Law

No assurance from insurance

Certification isn’t worth the paper it’s printed on


Q  As a broker, we tendered a load of beer to a newly authorized carrier that produced a certificate of insurance showing $100,000 in cargo coverage. The load never arrived, and we soon found out we were one of eight different brokers with stolen loads. The insurance company, notwithstanding a certificate of insurance, has declined to pay the claim, and the carrier cannot be found. What recourse do we have?



A  Little if any. As I have written previously, the certificate of insurance issued by an agent is a legally worthless document. It says only that at the time of issuance there was a policy, but it does not address coverage or disclose the loopholes. Typical exclusions in a cargo policy include theft and employee dishonesty, either of which could be used as a pretext for denying your claim. Increasingly, small carriers are obtaining specific vehicle cargo coverage that does not run to all equipment they use or operate. Shippers then will use this undisclosed exclusion as a basis for denying coverage.


All small carriers are hurt by the misdeeds of a few.


This sad state of affairs is exacerbated by proposed actions by the Federal Motor Carrier Safety Administration that do not acknowledge the need for cargo insurance verification in the spot marketplace. FMCSA recently sent the president a final proposal that would eliminate any requirement that a carrier post even a measly $5,000 cargo endorsement (Form BMC-34).

Henry Seaton - info@transportationlaw.netHenry Seaton - info@transportationlaw.net

Clearly, the problem you face is not an isolated incident. The absence of any effective assurance that a shipper’s or broker’s cargo claim will be properly adjusted and paid is one of the biggest impediments to effective use of small carriers. Yet the National Transportation Policy, which FMCSA is charged with promoting, requires the encouragement of an efficient privately owned motor carrier industry. Why, then, does it take such a laissez-faire attitude toward retaining and strengthening rules of commerce?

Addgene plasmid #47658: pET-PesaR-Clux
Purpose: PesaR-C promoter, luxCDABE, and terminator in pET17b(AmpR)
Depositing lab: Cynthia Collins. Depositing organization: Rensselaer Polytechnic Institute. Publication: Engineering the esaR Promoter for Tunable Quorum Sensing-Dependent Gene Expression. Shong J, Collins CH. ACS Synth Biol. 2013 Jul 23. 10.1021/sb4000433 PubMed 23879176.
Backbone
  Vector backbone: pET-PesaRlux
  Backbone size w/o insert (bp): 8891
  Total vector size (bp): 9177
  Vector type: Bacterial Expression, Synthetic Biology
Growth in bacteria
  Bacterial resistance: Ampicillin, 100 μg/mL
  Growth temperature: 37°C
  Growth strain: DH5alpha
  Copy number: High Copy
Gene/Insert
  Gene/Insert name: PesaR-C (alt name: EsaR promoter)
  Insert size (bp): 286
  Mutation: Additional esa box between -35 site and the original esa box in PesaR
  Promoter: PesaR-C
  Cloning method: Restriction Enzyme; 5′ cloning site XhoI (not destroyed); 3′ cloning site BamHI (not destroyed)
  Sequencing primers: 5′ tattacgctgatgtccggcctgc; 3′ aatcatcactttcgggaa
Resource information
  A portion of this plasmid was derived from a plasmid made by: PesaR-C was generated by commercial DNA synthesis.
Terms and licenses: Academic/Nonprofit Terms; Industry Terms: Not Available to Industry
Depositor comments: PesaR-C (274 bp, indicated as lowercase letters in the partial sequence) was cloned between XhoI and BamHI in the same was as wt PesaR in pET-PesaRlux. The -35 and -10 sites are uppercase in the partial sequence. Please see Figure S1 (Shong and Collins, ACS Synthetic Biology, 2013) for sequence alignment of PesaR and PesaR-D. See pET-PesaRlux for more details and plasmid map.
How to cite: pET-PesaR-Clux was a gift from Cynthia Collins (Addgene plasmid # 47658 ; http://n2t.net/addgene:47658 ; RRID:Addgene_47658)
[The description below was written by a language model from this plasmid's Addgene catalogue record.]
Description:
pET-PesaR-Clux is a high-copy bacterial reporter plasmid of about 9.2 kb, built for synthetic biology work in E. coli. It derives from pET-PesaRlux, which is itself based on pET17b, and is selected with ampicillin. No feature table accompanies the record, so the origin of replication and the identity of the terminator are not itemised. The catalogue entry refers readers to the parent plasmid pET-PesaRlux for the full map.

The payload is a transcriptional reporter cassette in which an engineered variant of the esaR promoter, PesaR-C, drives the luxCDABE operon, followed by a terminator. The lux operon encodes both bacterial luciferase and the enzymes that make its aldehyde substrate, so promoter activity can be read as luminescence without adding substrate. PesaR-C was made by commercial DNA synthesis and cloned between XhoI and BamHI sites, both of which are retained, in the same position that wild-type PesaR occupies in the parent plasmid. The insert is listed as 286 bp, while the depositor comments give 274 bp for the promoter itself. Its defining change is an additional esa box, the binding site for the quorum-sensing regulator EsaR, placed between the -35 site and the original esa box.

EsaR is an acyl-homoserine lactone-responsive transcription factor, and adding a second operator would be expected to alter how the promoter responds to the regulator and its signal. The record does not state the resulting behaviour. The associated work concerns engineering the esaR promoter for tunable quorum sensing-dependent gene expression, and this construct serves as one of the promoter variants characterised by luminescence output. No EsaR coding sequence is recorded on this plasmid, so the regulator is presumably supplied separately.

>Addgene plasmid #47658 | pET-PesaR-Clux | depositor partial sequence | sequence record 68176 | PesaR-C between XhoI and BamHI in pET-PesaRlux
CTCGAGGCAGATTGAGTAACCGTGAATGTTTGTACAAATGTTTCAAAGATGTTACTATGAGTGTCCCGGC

If a BMC-34 cannot be retained and increased to a realistic truckload minimum, then the industry should consider a private registry that would identify carriers and their insurers whose policies have no hidden exclusions or coverage issues and provide claimants with a direct cause of action.


– Henry Seaton is a transportation lawyer who represents carriers. n

 

In brief

* Midwest Crane and Rigging is a commercial motor carrier subject to regulation by the Federal Motor Carrier Safety Administration, a federal appeals court ruled in effect. The company had challenged a civil penalty, arguing that its self-propelled cranes were not commercial motor vehicles on the grounds that the crane and its transporting mechanism operated as an integrated unit and did not transport property. The U.S. Court of Appeals for the 10th Circuit deferred to FMCSA’s interpretation of its own regulations.

* Nebraska, Kentucky, Michigan and Wisconsin all signed anti-texting bills into law. The Wisconsin ban is a primary offense, while Nebraska’s ban is a secondary offense. The Kentucky law creates an exception for emergencies. Michigan’s law prohibits a person from reading, writing or sending text messages while driving.

* Truck owner Victor Kalinitichll, truck driver Valerjis Belovs and vehicle inspector Joseph Jadczak Jr. were sentenced April 26 on charges related to a fatal accident on U.S. 76 in Philadelphia involving a truck with faulty brakes colliding into stopped traffic. All three received 23 months incarceration and fines of varying amounts. Kalinitichll also was ordered to pay $26,000 in restitution.

* The American College of Transportation Attorneys (www.actalawgroup.org), a nonprofit association consisting of transportation defense attorneys, has been developed to assist trucking industry professionals.

* ATA Business Solutions (www.atabusinesssolutions.com) now offers “Maintaining Non-Union Status: The Big Picture – And the Nuts and Bolts,” a publication that emphasizes positive employee relations and strict compliance with the law as the keys for companies to maintain long-term nonunion status.